1 in 4 consumers in 18 countries around the world have received a payment into, or made a transaction from, a digital-only bank account in the past 3 months, according to a recent YouGov report [download page]. Use of digital-only banks ranges from a high of 43% in Indonesia to a low of 15% in the US, which also sits towards the bottom in terms of usage of buy now pay later (BNPL) plans (10% in the prior 2 months).
The adoption figures are lower than seen in recent research from Morning Consult, in which 17% of US adults reported having used a BNPL service during the month of the survey.
Newer financial products and services will need to gain trust from potential customers in order to grow, but results from the study indicate that they still have some ways to go. About two-thirds of respondents (who were ages 18+ in all markets save for 2, where they were 16+) either completely (24%) or somewhat (42%) trust traditional banks, whereas fewer than 4 in 10 completely or somewhat trust digital-only banks (10% and 27%, respectively). Likewise, only slightly more than one-third completely (9%) or somewhat (27%) trust BNPL companies. As for cryptocurrencies, which many US adults are uncertain about, fewer than 1 in 5 show some level of trust.
Not surprisingly, there’s a significant age divide in how trust is apportioned in financial services. Trust in traditional banks tends to increase alongside age, whereas for digital-only banks and BNPL companies it peaks in the 25-34 age group. The youngest adults (18-24) have the most trust in sustainable investments and cryptocurrencies.
Levels of trust also depend on familiarity and usage. For example, 78% of those who have used digital wallets in the past 3 months trust them, compared to 77% of those who have used traditional banks. Trust in BNPL companies is also high among recent users (70%), although users of digital-only banks (60%) and cryptocurrencies (55%) are less convinced.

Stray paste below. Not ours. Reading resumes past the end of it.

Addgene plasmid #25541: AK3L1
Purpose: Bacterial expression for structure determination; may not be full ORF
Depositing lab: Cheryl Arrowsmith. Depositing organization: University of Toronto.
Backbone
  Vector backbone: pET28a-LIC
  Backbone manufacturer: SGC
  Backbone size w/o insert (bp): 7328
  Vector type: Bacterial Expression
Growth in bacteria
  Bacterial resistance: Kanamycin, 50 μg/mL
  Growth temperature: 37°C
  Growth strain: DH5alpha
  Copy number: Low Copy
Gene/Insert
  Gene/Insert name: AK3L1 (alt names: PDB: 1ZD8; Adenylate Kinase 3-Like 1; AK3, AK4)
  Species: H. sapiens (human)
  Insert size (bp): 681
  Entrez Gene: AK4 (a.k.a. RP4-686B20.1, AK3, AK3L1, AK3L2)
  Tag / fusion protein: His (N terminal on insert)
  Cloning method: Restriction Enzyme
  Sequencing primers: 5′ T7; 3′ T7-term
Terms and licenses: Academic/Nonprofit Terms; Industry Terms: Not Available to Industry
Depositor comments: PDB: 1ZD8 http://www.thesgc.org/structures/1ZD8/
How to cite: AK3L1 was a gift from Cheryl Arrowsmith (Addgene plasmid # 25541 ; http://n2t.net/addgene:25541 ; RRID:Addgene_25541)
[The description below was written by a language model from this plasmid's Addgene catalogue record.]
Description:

When choosing a financial company for a new product or service, respondents are most likely to say that the safety and security of their money is important (61%), with low or no fees (58%) and good customer service (57%) following closely as the top 3 factors. Within the US, however, low or no fees are the most important, followed by customer service and then safety and security.
Those safety and security concerns are likely what’s holding back further usage of digital financial services such as digital-only banks, digital wallets, and cryptocurrency. When asked which concerns they have about those services, a leading 43% said there is too much risk from hackers, while 43% also said they worry their identity could be stolen. And in an nod to the customer service element, 4 in 10 said that not being able to easily speak to a person if there’s a problem is a concern for them.
For more data on the future of financial services, download the report here.
About the Data: The results are based on a survey of more than 20,000 respondents in 18 markets (18+ in all except for Australia and China, where they were 16+), including more than 2,172 in the US.